Michigan Estate Recovery Shows Restraint -- For Now

Under federal Medicaid law, the state must attempt to recoup the amounts it paid for a person under the Medicaid program.  This generally means that there would be a lien put on the Medicaid recipient’s house (because that is often one of the few assets the person has left while receiving Medicaid).  However, there is no effort to “take” assets by the government until the Medicaid recipient has died.  Even then, no recovery can take place if the recipient’s spouse or their blind or disabled child are still living.  

The “estate recovery” program generally reaches into the Medicaid recipient’s probate estate.  However, states have the option to reach to non-probate assets (assets that the Medicaid recipient had an interest in prior to his death), which includes joint assets, life estates and assets in a revocable living trust. 

Fortunately, Michigan’s version of the estate recovery law (passed September 30th, 2007) has avoided the more aggressive legal maneuvers – at least for now.  Under the current estate recovery law in Michigan, the “estate” that will be subject to a claim is the probate estate.  In addition, assets in a revocable living trust are expressly excluded; however, a house in a revocable living trust is a countable asset pursuant to Medicaid regulations.  Therefore, it is unwise to conclude that a revocable living trust is the answer for asset protection.  Moreover, the state does have the option of changing its laws to be much more aggressive and could still choose to take assets in a living trust.

Significantly, Michigan’s new law also says that no TEFRA liens shall be placed on homes.  What is a “TEFRA lien”?  This is an encumbrance filed again the real property in the local land recording office (Register of Deeds).  Such liens were made possible under the Tax Equity and Fiscal Responsibility Act of 1982 (TEFRA).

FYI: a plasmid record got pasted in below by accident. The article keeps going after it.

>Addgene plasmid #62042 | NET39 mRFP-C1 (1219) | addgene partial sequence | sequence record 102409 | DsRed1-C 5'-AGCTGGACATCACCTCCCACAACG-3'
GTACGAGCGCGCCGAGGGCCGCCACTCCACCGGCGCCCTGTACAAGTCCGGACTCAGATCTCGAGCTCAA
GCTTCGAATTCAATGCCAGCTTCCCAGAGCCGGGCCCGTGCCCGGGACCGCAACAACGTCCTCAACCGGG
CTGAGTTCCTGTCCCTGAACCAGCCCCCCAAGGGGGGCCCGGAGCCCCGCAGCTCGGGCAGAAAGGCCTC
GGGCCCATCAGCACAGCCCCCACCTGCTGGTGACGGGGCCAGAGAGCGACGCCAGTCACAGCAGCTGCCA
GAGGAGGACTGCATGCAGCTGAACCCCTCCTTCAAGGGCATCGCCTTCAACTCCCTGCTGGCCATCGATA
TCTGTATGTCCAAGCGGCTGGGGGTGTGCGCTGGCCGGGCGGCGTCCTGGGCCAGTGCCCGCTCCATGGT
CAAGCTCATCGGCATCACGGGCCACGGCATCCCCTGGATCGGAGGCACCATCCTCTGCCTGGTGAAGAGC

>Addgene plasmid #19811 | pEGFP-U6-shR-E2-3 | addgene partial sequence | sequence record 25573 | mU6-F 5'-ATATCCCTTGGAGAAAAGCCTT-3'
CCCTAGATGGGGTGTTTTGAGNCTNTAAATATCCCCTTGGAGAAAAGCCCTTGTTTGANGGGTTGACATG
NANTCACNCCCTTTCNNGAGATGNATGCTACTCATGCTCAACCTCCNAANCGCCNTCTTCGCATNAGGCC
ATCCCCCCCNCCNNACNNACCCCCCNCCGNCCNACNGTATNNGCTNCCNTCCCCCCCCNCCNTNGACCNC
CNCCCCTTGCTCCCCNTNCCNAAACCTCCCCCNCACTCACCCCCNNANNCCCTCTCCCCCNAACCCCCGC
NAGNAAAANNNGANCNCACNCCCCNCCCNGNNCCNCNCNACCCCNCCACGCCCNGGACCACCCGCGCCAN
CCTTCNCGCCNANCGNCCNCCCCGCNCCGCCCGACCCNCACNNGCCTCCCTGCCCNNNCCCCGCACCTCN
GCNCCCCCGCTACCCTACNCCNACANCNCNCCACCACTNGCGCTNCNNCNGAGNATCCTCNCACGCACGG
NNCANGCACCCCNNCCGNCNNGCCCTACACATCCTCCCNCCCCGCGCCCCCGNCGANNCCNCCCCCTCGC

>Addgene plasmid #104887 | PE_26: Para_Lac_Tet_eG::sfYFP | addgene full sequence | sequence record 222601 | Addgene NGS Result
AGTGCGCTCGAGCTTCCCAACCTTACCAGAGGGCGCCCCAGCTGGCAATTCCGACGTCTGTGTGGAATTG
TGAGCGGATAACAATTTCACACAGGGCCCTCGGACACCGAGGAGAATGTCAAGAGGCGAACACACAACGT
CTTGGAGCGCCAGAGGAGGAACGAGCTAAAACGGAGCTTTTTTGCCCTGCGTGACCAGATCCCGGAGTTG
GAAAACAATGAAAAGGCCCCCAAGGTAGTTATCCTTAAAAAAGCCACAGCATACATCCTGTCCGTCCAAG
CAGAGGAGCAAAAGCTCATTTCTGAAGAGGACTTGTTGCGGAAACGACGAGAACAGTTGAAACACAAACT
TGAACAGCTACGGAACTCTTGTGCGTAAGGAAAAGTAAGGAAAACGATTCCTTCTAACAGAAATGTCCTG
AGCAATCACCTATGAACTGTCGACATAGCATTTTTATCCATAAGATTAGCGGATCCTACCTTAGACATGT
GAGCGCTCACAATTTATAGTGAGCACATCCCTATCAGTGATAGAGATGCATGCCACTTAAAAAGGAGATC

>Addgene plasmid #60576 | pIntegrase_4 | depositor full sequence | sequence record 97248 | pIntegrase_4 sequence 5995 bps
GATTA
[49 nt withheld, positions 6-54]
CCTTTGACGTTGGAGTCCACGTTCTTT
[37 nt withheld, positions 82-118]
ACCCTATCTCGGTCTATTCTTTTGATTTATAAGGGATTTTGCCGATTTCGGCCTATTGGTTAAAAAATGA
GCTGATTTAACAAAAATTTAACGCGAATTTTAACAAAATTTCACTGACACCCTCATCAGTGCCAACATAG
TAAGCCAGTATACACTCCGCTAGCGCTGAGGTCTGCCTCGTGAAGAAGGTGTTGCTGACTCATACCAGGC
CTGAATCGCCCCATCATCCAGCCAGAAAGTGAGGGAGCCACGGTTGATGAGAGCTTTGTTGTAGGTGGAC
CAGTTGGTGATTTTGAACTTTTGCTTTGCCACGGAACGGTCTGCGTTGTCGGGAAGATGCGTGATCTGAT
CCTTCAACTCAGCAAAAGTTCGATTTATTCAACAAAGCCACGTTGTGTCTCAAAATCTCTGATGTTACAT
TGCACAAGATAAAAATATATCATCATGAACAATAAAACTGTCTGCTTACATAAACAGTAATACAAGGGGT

Furthermore, the new law (PA 280 as amended) shows that our legislators were striving in good-faith to look for less harsh alternatives.  For example it states that: “The department of community health shall work with the appropriate state and federal departments and agencies to review options for development of a voluntary estate preservation program.”  What is “estate preservation”?  Under this program all mortgage holders would be required to pay a small additional monthly payment which would exempt them from estate recovery if they ever receive Medicaid funded long term care in the future. There could be provisions that would permit individuals who are not paying mortgages to obtain similar protection. Those who suggested this option believe that it could generate as much or more revenue for the state of Michigan as the estate recovery program.  Still, it is not known whether the federal agencies to which the states are accountable would find such a program acceptable and approve it. 

In sum, the Michigan law as currently written does show restraint.  However, concerned citizens should prepare for the worst case scenario.  In light of the present budget crunch and the burgeoning aging population it is unlikely that Michigan will overlook the aggressive options permanently.  Those who have planned in anticipation will be prepared.